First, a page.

Green Roads for Traffic Safety: The Role of Municipalities Prepared By: Dr. Wael Yousef (presenting author) & Dr. Ahmed El-kady Urban Planning Department, Faculty of Engineering Al-Azhar University, Egypt
Introduction • Roads and travel surfaces present perhaps the largest urban pollution sources and also one of the greatest opportunities for green infrastructure use.
Green Street Designs: • Green streets can incorporate a wide variety of design elements including street trees, permeable pavements, bioretention, and swales.
This bioretention area takes runoff from the street through a trench drain in the sidewalk.
Case Studies • Green Street Pilot Projects: • Portland, Oregon is a national leader in developing green infrastructure, Through the 1990s, over 3 billion gallons of combined sewer overflow discharged to the Willamette River every year.
Vegetated Curb Extensions in City of Portland
Green Street Pilot Projects: • The City of Chicago, Illinois has an alley system that is perhaps the largest in the world. These 13,000 publicly owned alleys result in 1,900 miles, or 3,500 acres, of impermeable surfaces in addition to the street network.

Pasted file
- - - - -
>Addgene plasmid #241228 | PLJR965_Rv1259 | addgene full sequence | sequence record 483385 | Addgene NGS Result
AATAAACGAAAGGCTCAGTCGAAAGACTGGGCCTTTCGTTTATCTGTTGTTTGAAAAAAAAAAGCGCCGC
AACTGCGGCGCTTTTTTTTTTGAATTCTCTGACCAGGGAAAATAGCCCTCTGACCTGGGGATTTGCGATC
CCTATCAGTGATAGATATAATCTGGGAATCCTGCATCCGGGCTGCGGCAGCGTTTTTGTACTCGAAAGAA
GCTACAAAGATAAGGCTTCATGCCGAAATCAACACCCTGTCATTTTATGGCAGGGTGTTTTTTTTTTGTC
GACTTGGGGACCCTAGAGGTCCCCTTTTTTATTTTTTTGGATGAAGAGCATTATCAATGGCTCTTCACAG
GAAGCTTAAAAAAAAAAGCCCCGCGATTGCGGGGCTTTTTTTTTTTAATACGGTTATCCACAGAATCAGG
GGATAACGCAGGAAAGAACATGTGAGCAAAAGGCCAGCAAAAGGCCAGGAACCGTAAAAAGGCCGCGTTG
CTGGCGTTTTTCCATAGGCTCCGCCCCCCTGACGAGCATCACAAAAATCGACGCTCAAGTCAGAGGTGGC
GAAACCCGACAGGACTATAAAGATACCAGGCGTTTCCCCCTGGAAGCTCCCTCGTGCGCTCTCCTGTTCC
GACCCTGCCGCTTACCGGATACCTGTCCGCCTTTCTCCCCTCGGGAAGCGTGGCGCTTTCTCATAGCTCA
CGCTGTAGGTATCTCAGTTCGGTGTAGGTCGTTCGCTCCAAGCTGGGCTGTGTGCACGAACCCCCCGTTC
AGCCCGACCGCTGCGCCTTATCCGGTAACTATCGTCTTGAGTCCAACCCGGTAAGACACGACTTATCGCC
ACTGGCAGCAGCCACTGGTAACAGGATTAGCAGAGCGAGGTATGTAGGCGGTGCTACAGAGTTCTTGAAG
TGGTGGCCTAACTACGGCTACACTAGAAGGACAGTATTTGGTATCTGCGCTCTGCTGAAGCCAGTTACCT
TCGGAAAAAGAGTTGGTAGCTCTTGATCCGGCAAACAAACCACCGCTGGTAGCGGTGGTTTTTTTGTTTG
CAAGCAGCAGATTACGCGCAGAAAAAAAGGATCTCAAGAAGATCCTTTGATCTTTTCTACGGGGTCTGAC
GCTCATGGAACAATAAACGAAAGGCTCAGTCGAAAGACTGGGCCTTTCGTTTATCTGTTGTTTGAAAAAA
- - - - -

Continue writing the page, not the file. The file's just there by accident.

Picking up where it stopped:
The Chicago Green Alley Program is unique because it marries green infrastructure practices in the public right-of-way with green infrastructure efforts on private property.
The user-friendly Handbook, which describes both facets of the program including the design techniques and their benefits, is an award winning document.
Permeable Pavers and Permeable Concrete Chicago Alleys
Chicago’s Green Alley Program uses the following five techniques: 1. Changing the grade of the alley to drain to the street. 2. Using permeable pavement that allows water to percolate into the ground. 3. Using light colored paving material that reflects sunlight. 4. Incorporating recycled materials into the pavement mix. 5. Using energy efficient light fixtures.
Conclusions and Recommendations Elements necessary for a successful green streets program: 1. Pilot projects are critical. 2. Leadership in sustainability from the top. 3. Buy-in from all municipal infrastructure departments. 4. Documentation. 5. Public outreach.